By Max A. Joseph Jr.

Confronting a multitude of seemingly intractable issues at home that could deny him a second term in France’s 2017 presidential election, François Hollande has been busy trying to find solace in foreign adventures and make his country once again relevant on the international stage. Despite being one of the five permanent members of the United Nations Security Council, a post-WWII consortium that holds the power to regulate everything under the sun, France is a has-been entity that refuses to accept that its glory days are too far gone for them to matter in this day and age.

Facts matter. In Europe, France is playing second fiddle to Germany, its former enemy, over the future of the European Union or the entire continent for that matter. In Indo-China and the Middle East, the cultural ties with France’s former colonies have vanished or are simply disappearing. Besides its collection of islets in the Caribbean, the Indian Ocean and Polynesia, the only other region of the globe where France can still feel the pride associated with being a great power is in its former African colonies. And, as great power competition dictates, even its African sanctuary is being invaded by other actors seeking either lucrative trade deals or trying to overhaul the current geopolitical order.

Lo and behold, on May 12, the beleaguered Hollande somehow ended up in Haiti, the most improbable place for a French president to promote the redundant underlying principles of western supremacy: “peace, development, democracy and prosperity.” Like France itself, whatever Hollande lacks in stature and substance he makes up for it with arrogance. The late Charles de Gaulle (1890-1970) was straightforward about this French political thinking when he said: “France must continue to behave as a great power because she precisely is no longer one.” I am inclined to believe that only Frenchmen understand this rationale.

Hollande’s dogmatic attitude vis-à-vis the demand for restitution of the money extorted from generations of Haitians and his lack of understanding of the historical facts that bind France and Haiti merit to be put in perspectives. The French president, like most of his countrymen, considers France a blameless victim of Haitian impertinence and savagery and the extortion was simply a commensurate price to avenge an historical abomination. They have long ago decided that repaying the money is out of the question. Strangely enough their dismissive approach to dealing with the issue got the endorsement of narrow-minded and morally defective Haitian politicians that apparently consider slavery a small price their ancestors were forced to pay for the unique opportunity to be civilized by the French. Fortunately, the overwhelming majority of Haitians do not subscribe to this nonsense.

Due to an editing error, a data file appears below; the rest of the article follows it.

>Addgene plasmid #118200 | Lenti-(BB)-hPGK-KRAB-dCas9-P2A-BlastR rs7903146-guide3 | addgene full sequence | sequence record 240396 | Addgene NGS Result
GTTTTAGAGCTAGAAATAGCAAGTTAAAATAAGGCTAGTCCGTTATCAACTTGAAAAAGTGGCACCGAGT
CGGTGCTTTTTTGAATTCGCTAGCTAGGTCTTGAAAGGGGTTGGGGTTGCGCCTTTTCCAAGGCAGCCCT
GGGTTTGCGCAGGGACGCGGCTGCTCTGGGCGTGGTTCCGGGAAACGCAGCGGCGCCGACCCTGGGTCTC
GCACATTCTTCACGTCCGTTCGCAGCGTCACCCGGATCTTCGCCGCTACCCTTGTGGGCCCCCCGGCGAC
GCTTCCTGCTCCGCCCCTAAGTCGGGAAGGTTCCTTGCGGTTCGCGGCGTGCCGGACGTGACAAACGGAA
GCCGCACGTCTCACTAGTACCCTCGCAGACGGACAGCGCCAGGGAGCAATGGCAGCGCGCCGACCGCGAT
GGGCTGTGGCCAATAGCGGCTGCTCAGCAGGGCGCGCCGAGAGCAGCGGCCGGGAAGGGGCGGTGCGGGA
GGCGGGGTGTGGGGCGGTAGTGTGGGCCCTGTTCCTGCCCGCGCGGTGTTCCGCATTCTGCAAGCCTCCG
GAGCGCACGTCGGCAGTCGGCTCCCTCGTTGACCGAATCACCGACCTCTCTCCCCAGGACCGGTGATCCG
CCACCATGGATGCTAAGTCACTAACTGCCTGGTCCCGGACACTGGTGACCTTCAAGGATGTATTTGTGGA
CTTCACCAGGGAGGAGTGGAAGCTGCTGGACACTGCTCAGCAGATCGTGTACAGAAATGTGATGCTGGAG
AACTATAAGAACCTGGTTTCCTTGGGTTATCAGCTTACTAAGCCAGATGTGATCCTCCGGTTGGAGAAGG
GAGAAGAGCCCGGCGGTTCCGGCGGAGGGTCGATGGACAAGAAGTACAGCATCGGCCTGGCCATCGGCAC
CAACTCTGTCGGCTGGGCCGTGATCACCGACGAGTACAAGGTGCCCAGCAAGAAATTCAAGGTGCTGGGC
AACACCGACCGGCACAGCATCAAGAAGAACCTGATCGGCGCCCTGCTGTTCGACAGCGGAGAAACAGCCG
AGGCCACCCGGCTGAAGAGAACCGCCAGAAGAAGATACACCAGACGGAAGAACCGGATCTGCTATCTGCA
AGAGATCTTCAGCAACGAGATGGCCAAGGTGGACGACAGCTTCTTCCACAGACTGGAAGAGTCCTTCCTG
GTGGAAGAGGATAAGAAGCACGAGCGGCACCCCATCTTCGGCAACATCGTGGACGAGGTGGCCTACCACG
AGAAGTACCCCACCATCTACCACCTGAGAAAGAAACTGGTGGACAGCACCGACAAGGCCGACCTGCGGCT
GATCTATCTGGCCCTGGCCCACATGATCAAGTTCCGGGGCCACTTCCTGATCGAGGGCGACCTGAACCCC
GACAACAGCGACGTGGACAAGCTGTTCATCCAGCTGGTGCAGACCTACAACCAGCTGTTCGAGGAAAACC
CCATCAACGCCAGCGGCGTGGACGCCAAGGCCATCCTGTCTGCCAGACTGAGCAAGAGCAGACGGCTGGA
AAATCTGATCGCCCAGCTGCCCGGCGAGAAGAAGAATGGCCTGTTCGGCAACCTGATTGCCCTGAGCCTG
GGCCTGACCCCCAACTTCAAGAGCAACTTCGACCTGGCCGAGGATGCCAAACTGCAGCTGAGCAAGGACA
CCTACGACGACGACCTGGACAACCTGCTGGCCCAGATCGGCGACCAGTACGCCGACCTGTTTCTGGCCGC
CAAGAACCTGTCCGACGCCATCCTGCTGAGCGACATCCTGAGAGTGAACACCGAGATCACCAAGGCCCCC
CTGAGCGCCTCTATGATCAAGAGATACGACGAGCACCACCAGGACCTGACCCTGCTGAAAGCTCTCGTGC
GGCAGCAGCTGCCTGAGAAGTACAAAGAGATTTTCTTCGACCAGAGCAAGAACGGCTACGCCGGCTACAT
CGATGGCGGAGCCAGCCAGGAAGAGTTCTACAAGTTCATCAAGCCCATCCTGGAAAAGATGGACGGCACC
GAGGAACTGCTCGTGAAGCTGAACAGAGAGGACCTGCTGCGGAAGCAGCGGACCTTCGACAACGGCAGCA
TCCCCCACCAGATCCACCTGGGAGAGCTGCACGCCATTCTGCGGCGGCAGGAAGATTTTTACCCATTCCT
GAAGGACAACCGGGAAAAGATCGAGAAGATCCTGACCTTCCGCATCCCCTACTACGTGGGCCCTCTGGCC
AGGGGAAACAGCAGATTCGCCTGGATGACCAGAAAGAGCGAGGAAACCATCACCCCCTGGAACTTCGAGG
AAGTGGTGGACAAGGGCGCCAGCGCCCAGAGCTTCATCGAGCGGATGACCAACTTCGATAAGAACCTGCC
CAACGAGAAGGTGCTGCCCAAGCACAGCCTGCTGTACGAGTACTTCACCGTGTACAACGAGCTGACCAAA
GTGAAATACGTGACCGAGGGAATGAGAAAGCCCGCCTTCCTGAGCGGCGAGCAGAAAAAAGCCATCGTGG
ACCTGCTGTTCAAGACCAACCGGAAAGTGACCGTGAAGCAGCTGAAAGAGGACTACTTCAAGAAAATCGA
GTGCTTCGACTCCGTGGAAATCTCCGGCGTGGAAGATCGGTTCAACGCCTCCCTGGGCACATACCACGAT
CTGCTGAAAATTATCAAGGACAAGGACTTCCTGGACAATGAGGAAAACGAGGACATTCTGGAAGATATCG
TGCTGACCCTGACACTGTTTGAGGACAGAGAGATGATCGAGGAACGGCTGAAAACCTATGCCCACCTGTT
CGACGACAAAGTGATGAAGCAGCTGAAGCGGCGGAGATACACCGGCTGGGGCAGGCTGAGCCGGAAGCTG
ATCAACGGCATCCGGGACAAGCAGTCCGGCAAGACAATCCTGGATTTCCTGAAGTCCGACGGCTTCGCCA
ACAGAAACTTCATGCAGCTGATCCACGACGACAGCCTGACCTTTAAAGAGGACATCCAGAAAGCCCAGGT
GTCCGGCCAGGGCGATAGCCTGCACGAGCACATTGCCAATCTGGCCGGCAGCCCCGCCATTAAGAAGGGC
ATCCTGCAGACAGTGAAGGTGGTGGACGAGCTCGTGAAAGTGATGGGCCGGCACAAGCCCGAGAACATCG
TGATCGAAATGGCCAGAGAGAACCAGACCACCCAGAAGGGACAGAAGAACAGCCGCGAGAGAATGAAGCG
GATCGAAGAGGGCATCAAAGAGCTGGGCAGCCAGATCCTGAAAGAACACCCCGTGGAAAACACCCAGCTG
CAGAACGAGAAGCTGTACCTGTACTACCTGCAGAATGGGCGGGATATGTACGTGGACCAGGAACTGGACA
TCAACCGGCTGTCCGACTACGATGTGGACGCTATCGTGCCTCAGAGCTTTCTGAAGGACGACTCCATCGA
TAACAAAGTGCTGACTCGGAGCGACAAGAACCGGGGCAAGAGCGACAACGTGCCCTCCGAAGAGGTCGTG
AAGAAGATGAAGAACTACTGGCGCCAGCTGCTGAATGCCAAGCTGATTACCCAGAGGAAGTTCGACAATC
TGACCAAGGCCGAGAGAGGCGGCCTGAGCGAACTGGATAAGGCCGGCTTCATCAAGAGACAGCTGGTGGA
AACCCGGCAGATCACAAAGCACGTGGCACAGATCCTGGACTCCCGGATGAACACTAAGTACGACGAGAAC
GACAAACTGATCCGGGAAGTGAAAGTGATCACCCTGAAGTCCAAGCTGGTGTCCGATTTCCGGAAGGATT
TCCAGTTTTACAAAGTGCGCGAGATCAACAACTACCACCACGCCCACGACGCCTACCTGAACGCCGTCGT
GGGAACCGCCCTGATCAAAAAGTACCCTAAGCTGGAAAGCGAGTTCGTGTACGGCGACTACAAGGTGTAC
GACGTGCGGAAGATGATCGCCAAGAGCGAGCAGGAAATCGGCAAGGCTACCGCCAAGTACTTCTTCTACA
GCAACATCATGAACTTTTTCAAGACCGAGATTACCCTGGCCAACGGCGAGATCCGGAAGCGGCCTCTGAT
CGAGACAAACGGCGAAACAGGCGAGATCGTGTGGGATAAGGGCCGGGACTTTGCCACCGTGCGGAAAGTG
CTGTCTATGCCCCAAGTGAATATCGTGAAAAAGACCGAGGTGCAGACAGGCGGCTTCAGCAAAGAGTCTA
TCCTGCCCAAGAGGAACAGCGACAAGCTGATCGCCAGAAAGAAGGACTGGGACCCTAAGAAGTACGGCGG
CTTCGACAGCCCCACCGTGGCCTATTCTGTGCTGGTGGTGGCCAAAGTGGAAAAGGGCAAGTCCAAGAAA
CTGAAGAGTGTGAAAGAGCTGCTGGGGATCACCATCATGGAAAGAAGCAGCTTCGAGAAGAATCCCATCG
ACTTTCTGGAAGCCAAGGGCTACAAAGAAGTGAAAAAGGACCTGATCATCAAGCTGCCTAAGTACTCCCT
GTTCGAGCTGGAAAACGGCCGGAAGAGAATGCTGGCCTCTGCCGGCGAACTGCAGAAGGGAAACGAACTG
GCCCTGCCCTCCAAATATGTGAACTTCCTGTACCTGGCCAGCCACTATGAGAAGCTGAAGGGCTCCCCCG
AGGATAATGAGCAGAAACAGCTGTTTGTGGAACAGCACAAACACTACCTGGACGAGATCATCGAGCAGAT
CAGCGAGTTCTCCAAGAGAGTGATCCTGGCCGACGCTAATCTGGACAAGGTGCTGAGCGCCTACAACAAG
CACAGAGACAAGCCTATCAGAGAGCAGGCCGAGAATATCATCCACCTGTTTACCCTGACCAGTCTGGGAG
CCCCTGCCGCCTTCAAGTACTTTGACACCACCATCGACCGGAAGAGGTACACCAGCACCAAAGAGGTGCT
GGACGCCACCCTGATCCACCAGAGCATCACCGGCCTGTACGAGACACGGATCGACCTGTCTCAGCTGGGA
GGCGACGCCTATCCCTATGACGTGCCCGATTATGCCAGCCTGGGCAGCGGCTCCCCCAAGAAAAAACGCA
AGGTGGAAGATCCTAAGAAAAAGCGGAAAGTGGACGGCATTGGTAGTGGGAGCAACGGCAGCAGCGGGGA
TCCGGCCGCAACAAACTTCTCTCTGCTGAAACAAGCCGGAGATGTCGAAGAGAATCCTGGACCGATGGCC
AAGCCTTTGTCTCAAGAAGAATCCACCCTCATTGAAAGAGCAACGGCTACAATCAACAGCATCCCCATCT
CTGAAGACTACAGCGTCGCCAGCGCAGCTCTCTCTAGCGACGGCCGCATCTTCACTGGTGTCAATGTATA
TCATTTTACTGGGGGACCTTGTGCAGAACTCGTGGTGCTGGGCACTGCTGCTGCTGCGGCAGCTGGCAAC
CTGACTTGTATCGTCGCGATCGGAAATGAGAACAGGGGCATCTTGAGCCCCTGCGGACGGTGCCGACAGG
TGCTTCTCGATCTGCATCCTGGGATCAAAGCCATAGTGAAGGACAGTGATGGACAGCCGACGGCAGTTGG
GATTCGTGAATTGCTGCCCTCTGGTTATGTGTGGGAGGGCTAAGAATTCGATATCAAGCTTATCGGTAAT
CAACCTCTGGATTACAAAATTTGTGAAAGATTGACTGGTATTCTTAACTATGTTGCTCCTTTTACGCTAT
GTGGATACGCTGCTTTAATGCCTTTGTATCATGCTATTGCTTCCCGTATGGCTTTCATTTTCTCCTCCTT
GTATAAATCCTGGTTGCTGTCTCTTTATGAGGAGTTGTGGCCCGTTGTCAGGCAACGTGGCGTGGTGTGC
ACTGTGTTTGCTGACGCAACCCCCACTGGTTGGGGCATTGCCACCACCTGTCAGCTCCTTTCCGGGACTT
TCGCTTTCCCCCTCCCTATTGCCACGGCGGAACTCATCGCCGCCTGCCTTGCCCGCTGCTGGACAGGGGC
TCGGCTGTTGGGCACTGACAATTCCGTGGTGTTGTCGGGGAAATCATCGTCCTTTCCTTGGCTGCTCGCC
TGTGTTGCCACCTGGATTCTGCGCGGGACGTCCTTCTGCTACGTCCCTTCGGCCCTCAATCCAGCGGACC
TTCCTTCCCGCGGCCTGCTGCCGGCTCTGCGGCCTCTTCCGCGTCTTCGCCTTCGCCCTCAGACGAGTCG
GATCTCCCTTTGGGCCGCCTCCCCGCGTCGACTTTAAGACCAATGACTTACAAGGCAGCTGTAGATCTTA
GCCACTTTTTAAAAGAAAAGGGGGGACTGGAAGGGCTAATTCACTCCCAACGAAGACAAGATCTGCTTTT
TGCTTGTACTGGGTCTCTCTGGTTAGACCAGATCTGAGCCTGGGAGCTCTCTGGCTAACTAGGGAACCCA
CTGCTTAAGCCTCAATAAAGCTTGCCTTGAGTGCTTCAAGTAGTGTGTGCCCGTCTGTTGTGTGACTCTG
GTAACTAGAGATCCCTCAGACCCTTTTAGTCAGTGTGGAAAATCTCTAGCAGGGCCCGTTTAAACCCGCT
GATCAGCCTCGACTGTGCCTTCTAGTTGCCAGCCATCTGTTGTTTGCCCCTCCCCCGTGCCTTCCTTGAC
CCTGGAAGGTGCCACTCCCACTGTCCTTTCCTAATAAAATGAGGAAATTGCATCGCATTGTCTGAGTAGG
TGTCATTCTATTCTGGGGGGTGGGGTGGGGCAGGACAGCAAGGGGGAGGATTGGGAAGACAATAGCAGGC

The notorious Gérard Latortue, who became prime minister a few weeks into the February 29, 2004 French-US invasion of Haiti, went so far as to label the demand for repayment “absurd.” Michel Martelly, whose final months as president resemble that of the imperious and illegitimate Latortue, must be reading from the same script. Luckily for us Haitians any guarantee made to Jacques Chirac by Gérard Latortue or to François Hollande by Michel Martelly has no bearing whatsoever on the issue, which could only be settled through a formal treaty between France and Haiti.

Because la France éternelle, basking in its illusory grandeur, will never agree to a treaty with a former vassal it considers less than its equal, the only alternative would be for Haiti to condition continued diplomatic relations between the two countries to a speedy resolution of the issue. The resourceful Diaspora could help by organizing sit-ins and noisy manifestations in front of French consulates and embassies on Bastille Day (July 14) wherever possible as a way of influencing public opinion. Being the elephant in the room during France’s most important commemoration will definitely get the attention of French people and that of the international community on the matter.

The whole world needs to be educated on the hypocrisy of France and its leaders. It is inconceivable that a country whose foundations stand on the universal values of Liberty, Equality and Fraternity could have committed such abomination by ransoming former slaves for loss of property occurred during their struggle for emancipation and justice. Educating the general public would let the air out of the false narrative put forward by France and its allies that blames Haiti poverty and lack of development exclusively on corruption, political instability, Vodou and other homegrown peculiarities.

Though the demand for restitution has been somewhat muted since the overthrow of Jean-Bertrand Aristide over the issue, it has ironically been revived by the arrogance of Hollande. It seems that the little man’s twisted concept of “moral debt” is a stronger bond between France and Haiti, which would have the latter carrying the torch of Francophone in the Americas and forgoing its national interests. He needs to go back to the drawing board and comes up with the only practical solution to the matter, which would be the restitution of the money extorted by Charles X.

France should forfeit its Security Council-derived responsibilities of enforcing peace and security in our world until it rectifies this great injustice. It is inconceivable that a nation that has shown a total indifference to human dignity could position itself as a beacon for the universal values that everyone holds dear.